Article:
1 – Rainfall, disease, hitting refugee camps in Kenya, Ethiopia
More than a month after the kidnapping of three aid workers in Kenya’s Dadaab
refugee complex, insecurity continues to affect aid efforts. The situation is being
exacerbated by heavy rains and accompanying risks of waterborne diseases.
Nearly 100 additional Kenyan police have been deployed in the camps in the last
month. UNHCR is supporting them with vehicles, shelter and telecommunications
equipment. Together with our partners, we are exploring options to gradually
resume full operations despite continued security incidents in and around Dadaab.
In the meantime, refugees are still receiving life-saving aid, namely food, water and
The situation has been complicated by an outbreak of cholera in the camps, which
is believed to have started among new arrivals who had most likely acquired it in
Somalia or en route to Dadaab. Rains and flooding had affected the trucking of
water to parts of the camps, and we fear some refugees resorted to using unsafe
water from flooded areas.
There are now 60 cases in the camps, including 10 laboratory-confirmed cases and
one refugee death. To manage the outbreak, UNHCR and partners have set up
cholera treatment centres for severe cases. Most cases can be managed through
oral rehydration solutions (ORS) that can be given at home or at the health posts.
We are working with UNICEF and the Ministry of Health to train health workers in
the community-based management of diarrhoea so that patients can begin
treatment at home.
We have increased levels of chlorine, which kills cholera-causing bacteria, at water
points in the camps. These are monitored to make sure they are maintained at the
correct levels. We are also promoting hygiene practices among the refugees,
especially the use of latrines and hand washing with soap. Each refugee received
250 grams of soap with the latest food distribution and this will continue monthly for
In Ethiopia’s Dollo Ado area, a nutrition survey at the Kobe and Hilaweyn camps
has found high levels of malnutrition among children under five years of age.
Refugees at both camps arrived from Somalia in extremely poor health condition,
with many families losing children to malnutrition en route or after arrival in Ethiopia.
Health and nutrition programmes have been set up by a range of experienced
partners to address malnutrition, especially among the youngest children, but
progress has been slow, as this survey confirmed.
However, the number of deaths among children under five has decreased
dramatically compared to the very high level seen at the height of the refugee influx
this summer. This reflects improved access to quality health care and nutrition
services, as well as improved water and sanitation facilities. UNHCR is leading the
coordination of a nutrition response to the survey’s findings.
Meanwhile, intermittent downpours in Dollo Ado continue to cause flash floods in
the area. The airstrip was hit by floods in the past four days and has subsequently
remained out of service.
Nonetheless, work continues on the fifth refugee camp in the area, Bur Amino. The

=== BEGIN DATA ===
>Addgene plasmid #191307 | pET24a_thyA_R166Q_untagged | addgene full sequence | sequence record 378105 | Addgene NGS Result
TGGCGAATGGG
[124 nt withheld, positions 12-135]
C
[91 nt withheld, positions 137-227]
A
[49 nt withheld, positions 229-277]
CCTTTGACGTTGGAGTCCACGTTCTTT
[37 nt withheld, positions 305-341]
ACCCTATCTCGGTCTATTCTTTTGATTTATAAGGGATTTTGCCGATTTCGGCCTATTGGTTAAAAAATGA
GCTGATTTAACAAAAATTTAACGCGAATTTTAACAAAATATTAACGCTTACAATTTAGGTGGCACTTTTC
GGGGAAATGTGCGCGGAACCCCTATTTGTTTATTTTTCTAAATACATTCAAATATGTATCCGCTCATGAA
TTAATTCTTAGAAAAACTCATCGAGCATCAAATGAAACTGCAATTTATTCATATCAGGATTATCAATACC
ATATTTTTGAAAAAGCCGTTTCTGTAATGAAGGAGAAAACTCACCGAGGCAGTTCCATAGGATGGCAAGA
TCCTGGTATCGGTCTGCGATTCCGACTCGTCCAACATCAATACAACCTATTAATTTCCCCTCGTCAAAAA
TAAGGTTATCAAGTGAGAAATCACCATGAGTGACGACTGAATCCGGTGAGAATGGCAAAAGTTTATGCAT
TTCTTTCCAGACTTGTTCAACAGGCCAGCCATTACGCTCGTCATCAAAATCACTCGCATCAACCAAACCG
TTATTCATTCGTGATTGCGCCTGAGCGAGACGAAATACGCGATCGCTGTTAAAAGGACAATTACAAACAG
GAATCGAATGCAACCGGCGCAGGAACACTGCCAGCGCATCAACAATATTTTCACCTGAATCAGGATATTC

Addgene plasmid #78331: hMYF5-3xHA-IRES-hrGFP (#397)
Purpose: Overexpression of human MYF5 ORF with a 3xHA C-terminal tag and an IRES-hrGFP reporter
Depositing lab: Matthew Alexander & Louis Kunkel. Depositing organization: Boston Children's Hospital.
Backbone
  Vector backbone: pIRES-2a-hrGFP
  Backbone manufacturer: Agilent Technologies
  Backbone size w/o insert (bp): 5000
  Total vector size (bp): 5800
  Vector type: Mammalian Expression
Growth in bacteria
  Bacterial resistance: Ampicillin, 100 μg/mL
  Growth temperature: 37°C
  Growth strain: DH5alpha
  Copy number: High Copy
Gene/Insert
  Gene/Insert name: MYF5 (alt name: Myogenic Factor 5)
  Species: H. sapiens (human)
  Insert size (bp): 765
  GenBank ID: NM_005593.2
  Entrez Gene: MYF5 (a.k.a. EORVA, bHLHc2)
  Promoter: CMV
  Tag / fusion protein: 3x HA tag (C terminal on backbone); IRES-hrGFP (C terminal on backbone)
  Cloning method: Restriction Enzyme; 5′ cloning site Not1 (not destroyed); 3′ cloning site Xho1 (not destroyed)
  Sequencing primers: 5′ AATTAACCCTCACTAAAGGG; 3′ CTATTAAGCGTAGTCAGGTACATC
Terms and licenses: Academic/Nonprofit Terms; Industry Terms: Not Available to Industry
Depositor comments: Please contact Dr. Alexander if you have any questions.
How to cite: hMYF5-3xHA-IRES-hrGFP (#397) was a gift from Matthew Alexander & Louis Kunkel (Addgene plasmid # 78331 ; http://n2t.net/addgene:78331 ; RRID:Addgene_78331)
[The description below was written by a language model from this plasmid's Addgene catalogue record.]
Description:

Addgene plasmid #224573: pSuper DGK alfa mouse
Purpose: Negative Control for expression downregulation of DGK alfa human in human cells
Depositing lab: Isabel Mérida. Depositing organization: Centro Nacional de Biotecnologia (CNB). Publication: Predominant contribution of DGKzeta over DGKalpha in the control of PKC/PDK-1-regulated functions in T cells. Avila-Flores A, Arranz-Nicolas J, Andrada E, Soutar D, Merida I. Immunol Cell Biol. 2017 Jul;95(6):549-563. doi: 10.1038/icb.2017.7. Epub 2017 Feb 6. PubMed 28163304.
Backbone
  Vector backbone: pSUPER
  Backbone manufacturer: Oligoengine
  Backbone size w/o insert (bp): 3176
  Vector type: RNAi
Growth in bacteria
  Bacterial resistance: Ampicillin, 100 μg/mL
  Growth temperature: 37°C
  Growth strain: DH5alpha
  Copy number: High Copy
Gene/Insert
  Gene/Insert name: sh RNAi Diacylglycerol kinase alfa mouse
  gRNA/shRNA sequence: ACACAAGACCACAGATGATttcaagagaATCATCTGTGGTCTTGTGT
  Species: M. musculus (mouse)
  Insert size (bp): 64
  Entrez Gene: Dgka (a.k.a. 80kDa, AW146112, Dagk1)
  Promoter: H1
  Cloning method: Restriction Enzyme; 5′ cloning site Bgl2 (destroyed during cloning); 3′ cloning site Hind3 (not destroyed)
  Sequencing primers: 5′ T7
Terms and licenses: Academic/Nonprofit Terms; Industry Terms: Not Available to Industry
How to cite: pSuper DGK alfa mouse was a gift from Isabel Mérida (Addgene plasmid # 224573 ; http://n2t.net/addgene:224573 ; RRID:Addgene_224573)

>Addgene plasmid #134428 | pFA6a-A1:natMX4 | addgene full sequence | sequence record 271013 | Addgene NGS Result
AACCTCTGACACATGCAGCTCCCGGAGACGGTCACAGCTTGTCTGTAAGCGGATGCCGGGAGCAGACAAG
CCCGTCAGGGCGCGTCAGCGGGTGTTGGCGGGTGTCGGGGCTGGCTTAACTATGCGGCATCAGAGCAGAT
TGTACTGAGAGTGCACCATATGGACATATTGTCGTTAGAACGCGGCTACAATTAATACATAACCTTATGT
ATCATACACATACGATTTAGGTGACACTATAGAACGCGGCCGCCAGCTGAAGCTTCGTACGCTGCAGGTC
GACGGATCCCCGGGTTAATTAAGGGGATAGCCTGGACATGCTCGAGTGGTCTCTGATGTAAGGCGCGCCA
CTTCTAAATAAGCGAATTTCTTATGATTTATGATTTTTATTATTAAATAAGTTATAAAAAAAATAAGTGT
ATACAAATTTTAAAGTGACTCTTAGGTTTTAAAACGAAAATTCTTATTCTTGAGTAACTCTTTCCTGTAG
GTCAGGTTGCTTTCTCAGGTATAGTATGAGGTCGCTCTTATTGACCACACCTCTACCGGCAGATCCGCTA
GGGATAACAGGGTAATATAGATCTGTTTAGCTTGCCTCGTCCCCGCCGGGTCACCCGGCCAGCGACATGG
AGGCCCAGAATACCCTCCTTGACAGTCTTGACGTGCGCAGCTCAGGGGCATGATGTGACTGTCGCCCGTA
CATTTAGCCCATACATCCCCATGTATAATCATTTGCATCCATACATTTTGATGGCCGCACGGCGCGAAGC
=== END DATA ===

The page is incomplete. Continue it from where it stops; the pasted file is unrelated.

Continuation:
ground is rocky and this slows down the digging of latrines, a minimum number of
which must be in place before refugees can be relocated from the transit centre.
More than 7,600 recent arrivals from Somalia are now encamped at the transit
centre, where they receive basic shelter, relief items and hot meals.
2 – UNHCR survey of previously isolated IDPs in CAR finds acute hardship
A UNHCR-Danish Refugee Council survey of displaced civilians near the town of
Ndélé in northern Central African Republic has found acute hardship, including a
high incidence of child or teenage marriage and widespread use of children as
The survey covered 300 families from a population of 17,000 people in the area.
One in five families reported having lost at least one family member during the first
half of 2011 to insecurity, a lack of health services, or shortages of food. Among
children between the ages of six and fifteen, 32.5 percent were being used as child
Among girls between the ages of 12 and 17, thirty percent had been sold into
marriage. IDP families told UNHCR that they married their underage daughters to members of the host communities and sent children to farm and fish for these communities in exchange for housing, food or money. UNHCR staff also received reports of gang rape by armed groups.
The survey was carried out mainly between May and September, and will be
extended to more villages in the region. Displaced people in the area had almost no
access to humanitarian help before June this year when a ceasefire was signed
between rebels of the Patriots’ Convention for Justice and Peace – one of the main
rebel factions in the area – and the CAR Government. Before the peace agreement,
the only civilians able to benefit from humanitarian assistance were those who
managed to reach Ndélé town.
UNHCR hopes that the improved security will allow for a strengthened UNHCR
presence in this part of the CAR to respond to the protection and assistance needs
of the displaced populations. So far, UNHCR staff have been conducting missions
to the area from our office of in Kaga Bandoro, 350 kilometers further southwest.
The journey to Ndélé takes around 11 hours, contributing to difficulties in delivering
Ndélé is located in the prefecture of Bamingui Bangoran, around 700 km from
Bangui, the CAR capital. It was once considered the country’s breadbasket, but
due to the multitude of rebel groups and armed banditry since 2005, many of its
residents have been reduced to living in the bush, unable to do farming.
In CAR, UNHCR assists more than 176.000 IDPs and some 20.000 refugees mainly
from Sudan’s Darfur region and the Democratic Republic of Congo.